The trials and tribulations of buying a replacement toaster in the gadget age.
Twenty seconds into the toasting cycle I was greeted with fzzzzzzzz-spark-BANG! Unwilling to try and brave the innards of why the element shorted or fix it, I declared it defunct.
It had a good innings; fourteen years by any toasty standard is exceptional, and it’s testament to the fact I deliberately bought the most low-tech yet functional model I could lay my hands on. Certainly it’s done well compared to the five nanotech toastbots my parents have been duped into buying in the same time frame.
I have very specific needs in a toaster:
- Put bread in
- Set dial to desired shade
- Depress lever
I don’t want advanced microchip controlled tomfoolery that gives the bread an orgasm in the process. I don’t need a snazzy blue light or a countdown timer to know when my toast will be ready. I don’t want it to double as a pizza oven, or a helicopter landing pad. I want my bread to fit in, get toasted to my specification every time, and pop up when it’s done.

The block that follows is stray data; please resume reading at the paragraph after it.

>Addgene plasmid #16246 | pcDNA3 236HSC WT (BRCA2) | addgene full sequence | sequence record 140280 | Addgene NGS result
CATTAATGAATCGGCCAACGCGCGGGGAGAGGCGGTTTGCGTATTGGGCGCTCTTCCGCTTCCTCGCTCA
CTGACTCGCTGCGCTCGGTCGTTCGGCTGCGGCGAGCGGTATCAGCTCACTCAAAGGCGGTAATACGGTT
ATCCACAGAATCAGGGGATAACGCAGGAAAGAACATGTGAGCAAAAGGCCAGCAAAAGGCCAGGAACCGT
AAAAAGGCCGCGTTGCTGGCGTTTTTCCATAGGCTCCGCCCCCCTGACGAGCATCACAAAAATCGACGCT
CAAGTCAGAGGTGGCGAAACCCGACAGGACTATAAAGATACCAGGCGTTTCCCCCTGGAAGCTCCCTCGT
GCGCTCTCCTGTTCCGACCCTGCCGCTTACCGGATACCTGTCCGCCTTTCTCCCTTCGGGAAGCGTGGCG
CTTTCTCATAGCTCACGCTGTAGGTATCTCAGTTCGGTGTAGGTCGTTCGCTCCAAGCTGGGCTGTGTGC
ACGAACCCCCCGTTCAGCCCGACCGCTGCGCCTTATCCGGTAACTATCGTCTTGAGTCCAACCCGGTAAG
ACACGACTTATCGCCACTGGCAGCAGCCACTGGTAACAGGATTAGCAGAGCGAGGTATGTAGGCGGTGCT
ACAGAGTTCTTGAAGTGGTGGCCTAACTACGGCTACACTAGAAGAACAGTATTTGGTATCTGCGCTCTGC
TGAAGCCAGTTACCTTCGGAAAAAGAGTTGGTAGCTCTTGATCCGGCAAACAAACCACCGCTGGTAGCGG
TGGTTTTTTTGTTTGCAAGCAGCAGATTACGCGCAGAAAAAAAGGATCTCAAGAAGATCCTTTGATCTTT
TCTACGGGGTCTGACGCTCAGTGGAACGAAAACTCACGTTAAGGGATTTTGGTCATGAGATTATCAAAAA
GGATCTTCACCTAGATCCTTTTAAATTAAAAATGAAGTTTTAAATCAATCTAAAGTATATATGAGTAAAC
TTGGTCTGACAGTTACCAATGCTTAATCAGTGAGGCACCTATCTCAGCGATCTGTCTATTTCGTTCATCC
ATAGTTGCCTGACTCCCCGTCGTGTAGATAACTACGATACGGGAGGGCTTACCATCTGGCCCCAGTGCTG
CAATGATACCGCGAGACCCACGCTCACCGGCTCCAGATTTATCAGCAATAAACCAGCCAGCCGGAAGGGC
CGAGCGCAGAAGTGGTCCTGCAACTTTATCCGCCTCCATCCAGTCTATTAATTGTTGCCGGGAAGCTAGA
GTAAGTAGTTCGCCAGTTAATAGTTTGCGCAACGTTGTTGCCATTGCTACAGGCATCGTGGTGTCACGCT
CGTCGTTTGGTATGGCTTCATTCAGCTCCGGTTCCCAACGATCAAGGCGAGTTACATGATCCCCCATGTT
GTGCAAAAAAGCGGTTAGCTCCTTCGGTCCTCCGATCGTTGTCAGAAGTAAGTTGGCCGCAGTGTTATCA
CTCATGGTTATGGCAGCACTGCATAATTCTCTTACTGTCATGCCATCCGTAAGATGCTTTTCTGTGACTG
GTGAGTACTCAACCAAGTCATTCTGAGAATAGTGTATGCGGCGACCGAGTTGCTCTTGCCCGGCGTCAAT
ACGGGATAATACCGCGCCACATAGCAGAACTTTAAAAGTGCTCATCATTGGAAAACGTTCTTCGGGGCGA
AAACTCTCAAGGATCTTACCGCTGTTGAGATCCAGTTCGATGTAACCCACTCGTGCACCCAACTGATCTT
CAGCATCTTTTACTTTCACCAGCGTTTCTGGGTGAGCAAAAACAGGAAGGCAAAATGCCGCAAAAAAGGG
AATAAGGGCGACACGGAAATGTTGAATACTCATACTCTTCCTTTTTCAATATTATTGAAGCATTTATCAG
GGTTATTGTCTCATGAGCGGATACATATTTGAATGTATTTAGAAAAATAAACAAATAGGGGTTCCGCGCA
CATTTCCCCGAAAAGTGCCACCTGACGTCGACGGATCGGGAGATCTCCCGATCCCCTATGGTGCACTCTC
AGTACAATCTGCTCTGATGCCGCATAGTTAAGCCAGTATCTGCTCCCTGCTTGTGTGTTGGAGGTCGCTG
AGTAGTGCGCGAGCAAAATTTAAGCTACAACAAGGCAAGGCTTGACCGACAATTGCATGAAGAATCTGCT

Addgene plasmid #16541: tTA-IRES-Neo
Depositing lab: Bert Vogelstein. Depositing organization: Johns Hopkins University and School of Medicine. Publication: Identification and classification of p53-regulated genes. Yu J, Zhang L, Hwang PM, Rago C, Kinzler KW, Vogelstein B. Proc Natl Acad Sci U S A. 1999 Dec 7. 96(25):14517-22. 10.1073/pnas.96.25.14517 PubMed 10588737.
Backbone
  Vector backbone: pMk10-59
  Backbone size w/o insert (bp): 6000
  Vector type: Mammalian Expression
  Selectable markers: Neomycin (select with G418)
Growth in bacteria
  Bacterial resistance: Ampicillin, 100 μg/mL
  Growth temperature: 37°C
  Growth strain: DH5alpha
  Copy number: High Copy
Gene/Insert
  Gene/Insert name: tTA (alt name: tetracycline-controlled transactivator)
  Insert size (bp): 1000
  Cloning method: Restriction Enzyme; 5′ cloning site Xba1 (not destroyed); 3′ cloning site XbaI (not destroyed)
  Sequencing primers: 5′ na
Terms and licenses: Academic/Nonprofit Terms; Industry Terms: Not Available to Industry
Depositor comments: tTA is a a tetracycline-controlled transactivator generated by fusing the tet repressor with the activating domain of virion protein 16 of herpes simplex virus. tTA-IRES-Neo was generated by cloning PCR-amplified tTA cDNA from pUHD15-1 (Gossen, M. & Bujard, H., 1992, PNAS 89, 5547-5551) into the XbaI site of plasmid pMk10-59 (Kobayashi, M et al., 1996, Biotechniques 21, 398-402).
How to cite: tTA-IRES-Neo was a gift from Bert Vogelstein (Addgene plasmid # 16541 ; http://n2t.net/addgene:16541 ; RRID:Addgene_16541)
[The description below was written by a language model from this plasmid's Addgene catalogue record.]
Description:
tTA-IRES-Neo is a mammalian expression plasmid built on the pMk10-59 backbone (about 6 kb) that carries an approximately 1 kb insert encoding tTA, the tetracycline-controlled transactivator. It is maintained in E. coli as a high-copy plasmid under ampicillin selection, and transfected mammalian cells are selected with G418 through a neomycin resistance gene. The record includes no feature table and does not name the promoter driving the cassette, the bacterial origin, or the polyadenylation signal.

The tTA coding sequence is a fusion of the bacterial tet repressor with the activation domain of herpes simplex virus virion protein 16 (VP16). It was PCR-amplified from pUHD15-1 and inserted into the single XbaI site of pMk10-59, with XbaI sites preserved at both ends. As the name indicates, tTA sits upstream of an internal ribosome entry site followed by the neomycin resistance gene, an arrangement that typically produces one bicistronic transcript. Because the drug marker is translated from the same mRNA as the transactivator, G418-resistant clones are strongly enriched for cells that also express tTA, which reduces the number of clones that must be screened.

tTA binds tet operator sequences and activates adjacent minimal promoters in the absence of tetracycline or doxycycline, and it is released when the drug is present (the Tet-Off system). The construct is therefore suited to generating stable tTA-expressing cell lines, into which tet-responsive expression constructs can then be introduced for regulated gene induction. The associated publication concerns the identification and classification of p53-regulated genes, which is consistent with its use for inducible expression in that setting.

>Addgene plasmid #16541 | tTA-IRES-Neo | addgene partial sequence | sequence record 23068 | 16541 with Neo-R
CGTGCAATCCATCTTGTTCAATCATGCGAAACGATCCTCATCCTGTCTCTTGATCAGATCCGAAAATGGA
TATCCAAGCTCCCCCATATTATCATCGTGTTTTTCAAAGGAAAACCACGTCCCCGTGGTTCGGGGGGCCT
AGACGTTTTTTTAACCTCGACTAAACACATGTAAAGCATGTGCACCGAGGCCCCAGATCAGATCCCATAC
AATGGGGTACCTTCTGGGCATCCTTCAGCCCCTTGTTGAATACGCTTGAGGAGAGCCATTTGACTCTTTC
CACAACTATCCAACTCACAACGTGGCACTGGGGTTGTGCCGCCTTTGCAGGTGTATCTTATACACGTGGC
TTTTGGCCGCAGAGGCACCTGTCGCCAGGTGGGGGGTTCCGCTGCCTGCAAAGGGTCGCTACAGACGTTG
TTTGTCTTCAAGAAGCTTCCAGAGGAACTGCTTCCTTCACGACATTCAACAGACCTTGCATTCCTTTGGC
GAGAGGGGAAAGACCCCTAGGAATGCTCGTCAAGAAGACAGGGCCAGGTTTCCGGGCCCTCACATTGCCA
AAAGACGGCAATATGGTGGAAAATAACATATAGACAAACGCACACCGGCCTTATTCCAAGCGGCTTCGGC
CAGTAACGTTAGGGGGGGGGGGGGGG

Can I get one that does that? Hell no. By all accounts, the budget end of the range tend to burn bread, slices don’t fit in the slots, or they don’t offer decent control over browning; mid-range toasters start to add unnecessary gizmos and computer control, which always ends in tears because computers universally suck; and the top end models resemble a nuclear launch surface, complete with dual encrypto-key slots at the console’s extremities to initiate the toasting sequence.
At this rate it looks as if I’ll have to build a fire pit in my kitchen and buy a toasting fork.